Women in the pandemic

I hope we’re all seeing and trying to mitigate how much is being dumped on women during this stressful time. Traditional gender and marriage roles/scripts have leapt back to the fore as choices have to be made about quarantine, homeschooling, work/life balance, etc. There is a woman I used to work with who I made a fake business card up for that changed her title from “Operations Manager” to “Corporate Mothering Services Manager” because the way that old-boys club worked was to reward under-performing men with promotions and then have her come in and clean up the mess. Every time something got fucked up, the brass was like, “Let’s put ______ on it.” They knew she’d not only succeed, but that she would stalwartly shoulder the burden. Why? Because that’s just what women do. Until she quit, got a better job, and left them high and dry. A year later, they still call her for advice. And she still answers the fucking questions. So much of the time, sadly, change for women comes down to how men behave and what they are not only aware of, but what they actively decide to pursue. I see plenty of exhausted women posting about this, but men need to talk about it as well. Make sure this isn’t happening to women in your homes and workplaces because of you. And talk to other guys about it as well. Actively seek out ways to support, assist, and promote the women in your life, rather than waiting for them to ask for help, because the fact is, many have been trained by the patriarchy to not.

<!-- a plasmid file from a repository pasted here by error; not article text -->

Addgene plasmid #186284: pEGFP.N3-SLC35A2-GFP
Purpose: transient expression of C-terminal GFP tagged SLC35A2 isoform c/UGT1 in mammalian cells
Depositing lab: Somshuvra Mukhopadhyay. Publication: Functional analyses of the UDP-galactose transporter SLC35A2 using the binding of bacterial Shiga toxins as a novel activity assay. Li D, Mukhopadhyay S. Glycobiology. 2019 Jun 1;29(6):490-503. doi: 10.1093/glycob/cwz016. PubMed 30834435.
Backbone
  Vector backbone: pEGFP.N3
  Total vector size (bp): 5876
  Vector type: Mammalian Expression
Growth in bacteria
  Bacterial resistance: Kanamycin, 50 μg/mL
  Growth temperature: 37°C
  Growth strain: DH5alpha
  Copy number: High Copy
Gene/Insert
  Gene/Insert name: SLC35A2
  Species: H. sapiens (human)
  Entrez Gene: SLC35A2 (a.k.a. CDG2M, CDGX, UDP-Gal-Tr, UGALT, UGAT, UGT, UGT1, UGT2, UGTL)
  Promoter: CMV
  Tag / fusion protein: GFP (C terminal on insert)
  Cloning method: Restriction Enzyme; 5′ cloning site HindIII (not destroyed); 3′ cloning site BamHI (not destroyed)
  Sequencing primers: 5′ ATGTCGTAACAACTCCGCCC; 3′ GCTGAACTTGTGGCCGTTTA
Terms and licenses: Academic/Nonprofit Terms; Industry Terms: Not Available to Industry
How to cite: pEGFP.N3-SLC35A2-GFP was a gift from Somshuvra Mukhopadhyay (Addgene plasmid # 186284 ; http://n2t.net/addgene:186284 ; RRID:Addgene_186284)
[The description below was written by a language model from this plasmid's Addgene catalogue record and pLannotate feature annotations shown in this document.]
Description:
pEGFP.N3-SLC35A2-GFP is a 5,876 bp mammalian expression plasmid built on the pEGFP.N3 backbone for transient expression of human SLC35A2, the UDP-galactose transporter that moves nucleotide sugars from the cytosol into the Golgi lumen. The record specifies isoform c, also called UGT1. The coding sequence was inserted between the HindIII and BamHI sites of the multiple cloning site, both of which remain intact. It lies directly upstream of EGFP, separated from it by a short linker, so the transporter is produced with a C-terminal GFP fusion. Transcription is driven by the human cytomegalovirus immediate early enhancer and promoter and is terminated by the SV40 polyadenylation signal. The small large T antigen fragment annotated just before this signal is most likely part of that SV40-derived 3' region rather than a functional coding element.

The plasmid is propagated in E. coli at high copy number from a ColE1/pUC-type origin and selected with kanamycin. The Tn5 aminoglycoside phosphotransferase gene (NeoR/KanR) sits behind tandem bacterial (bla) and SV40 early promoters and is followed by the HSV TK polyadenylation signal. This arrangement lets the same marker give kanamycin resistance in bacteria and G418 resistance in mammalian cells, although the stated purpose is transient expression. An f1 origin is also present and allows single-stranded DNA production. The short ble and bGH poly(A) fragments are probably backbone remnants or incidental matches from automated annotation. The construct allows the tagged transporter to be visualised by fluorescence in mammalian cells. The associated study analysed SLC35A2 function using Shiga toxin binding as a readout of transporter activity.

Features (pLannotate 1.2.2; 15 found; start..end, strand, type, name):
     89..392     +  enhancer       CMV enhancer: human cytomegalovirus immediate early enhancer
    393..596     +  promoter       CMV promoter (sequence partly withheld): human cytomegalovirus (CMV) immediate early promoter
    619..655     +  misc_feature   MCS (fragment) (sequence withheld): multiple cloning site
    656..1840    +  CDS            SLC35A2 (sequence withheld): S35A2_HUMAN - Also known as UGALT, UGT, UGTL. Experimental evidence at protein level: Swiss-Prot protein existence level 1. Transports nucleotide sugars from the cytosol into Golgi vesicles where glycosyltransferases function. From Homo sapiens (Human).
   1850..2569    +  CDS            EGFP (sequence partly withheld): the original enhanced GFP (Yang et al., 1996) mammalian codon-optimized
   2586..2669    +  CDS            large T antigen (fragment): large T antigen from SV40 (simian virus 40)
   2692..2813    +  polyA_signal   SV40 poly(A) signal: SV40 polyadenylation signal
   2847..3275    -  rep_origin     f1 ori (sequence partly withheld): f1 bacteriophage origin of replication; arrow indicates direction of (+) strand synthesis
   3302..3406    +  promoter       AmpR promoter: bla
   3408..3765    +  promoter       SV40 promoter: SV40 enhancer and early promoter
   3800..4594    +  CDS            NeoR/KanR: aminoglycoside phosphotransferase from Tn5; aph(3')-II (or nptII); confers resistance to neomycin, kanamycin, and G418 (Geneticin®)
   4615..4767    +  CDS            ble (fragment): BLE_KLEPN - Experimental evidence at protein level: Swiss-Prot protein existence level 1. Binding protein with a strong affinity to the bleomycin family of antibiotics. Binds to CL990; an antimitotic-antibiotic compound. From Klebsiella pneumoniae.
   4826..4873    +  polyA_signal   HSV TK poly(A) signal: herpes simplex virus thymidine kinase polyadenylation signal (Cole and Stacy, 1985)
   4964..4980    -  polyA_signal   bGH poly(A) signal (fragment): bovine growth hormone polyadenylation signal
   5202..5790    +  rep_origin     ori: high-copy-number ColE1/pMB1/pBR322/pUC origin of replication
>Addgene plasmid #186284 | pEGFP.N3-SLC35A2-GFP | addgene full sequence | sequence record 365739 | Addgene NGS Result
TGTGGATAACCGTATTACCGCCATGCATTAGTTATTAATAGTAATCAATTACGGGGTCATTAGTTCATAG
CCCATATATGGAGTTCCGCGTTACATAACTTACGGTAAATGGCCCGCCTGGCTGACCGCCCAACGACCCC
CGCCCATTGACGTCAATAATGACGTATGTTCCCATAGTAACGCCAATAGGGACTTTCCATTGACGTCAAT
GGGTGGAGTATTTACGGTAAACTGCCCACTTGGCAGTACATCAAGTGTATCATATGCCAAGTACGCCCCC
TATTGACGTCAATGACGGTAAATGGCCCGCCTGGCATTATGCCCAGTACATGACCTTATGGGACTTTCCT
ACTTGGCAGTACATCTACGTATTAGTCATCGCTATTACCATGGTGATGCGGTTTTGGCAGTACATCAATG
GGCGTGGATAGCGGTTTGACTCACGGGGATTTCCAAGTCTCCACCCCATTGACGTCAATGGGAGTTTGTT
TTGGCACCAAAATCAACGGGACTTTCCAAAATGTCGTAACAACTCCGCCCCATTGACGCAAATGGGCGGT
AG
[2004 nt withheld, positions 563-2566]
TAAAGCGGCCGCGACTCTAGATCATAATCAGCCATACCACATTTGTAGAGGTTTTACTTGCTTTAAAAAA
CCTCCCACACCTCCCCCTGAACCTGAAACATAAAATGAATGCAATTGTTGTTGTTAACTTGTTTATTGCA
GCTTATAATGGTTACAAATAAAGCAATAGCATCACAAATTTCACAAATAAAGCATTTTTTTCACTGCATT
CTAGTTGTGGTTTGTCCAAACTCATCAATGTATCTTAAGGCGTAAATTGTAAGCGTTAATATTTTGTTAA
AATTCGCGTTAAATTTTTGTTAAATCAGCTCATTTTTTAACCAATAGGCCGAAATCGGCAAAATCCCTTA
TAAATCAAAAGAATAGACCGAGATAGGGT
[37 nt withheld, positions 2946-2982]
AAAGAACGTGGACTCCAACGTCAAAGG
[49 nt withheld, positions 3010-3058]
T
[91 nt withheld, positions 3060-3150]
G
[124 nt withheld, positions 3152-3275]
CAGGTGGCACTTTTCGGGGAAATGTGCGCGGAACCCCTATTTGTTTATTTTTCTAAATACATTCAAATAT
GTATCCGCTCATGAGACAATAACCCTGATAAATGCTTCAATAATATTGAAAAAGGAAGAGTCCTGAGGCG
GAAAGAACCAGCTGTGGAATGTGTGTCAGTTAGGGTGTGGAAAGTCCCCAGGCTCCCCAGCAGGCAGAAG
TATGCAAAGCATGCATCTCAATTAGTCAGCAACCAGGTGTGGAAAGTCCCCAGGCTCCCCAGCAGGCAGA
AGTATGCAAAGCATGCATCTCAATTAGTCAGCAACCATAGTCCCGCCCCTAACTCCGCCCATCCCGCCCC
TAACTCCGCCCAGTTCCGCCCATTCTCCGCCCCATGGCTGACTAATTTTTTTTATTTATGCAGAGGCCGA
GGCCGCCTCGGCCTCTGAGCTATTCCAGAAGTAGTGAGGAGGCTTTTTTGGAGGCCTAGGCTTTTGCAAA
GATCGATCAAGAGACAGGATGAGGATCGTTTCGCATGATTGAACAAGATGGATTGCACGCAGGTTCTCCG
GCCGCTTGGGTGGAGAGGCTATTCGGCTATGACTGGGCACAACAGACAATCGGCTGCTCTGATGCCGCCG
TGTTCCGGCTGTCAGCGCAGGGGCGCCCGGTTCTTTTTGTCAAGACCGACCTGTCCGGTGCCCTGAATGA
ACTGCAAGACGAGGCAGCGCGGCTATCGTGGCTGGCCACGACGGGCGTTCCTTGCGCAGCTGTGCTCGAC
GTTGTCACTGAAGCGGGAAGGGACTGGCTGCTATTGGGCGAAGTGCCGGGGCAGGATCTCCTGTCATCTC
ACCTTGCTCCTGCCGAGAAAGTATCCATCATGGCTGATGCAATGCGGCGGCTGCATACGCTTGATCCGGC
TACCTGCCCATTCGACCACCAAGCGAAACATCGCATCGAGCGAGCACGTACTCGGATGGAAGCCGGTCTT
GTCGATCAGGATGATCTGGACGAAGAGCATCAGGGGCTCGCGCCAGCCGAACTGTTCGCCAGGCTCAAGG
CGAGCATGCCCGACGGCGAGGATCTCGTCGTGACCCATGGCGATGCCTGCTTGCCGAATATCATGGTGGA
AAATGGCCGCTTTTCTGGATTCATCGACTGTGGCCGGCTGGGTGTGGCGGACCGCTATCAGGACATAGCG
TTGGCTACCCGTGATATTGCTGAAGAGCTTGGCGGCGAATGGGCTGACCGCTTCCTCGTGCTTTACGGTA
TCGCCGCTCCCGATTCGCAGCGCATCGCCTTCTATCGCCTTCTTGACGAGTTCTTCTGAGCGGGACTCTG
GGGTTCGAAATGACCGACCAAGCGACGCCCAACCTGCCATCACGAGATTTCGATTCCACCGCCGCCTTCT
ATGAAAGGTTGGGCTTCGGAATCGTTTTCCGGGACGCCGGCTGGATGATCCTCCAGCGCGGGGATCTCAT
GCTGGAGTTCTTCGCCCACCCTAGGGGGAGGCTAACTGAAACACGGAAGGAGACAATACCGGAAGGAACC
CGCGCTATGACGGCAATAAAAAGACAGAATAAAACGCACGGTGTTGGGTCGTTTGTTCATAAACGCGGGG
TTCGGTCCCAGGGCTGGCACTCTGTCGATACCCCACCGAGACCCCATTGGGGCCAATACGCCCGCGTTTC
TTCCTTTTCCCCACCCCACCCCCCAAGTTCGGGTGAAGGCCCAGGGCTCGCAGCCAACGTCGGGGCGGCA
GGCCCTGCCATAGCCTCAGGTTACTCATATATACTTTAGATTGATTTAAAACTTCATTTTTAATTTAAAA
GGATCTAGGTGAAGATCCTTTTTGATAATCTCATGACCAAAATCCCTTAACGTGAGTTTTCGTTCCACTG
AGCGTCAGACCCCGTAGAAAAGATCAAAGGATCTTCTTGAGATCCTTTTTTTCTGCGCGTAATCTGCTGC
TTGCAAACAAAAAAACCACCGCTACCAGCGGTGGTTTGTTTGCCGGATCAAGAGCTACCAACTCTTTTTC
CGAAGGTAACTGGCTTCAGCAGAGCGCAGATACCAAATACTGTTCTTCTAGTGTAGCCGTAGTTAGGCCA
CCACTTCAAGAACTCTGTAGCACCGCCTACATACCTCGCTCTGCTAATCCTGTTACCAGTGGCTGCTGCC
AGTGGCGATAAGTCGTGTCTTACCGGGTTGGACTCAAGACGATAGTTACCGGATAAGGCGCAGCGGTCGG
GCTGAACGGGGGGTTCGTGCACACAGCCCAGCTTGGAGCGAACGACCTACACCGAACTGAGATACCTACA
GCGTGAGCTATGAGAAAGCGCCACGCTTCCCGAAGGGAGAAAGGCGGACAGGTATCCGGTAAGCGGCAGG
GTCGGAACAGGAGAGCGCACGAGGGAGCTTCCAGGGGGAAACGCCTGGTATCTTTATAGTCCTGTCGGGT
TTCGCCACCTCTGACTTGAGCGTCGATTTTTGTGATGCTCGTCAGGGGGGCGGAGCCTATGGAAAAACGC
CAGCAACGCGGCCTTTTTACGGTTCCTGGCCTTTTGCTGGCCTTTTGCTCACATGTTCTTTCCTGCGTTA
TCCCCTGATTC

But I digress: how are women authors handling the pandemic? Like everyone: as best they can. But research shows their careers are disproportionately suffering.

Covid-19 has created unique challenges for women. Preliminary research conducted by the journal Nature Research shows that women in academia are publishing fewer journal articles than they were before the outbreak. To get an idea of whether the same could be true for women authors in general, PW reached out to some who are also mothers to learn how the lockdowns have affected their work.

Prior to the pandemic, a study conducted by the Institute for Women’s Policy Research found that women in the U.S. spend an average of two hours per day more than men on domestic responsibilities. This is due in part to the fact that women are more likely to have partners who are also employed, to be single parents, and to have elder care responsibilities. Additionally, the division of domestic labor often comes down to who earns more, and women are consistently paid less than men.

This issue has been compounded by the pandemic.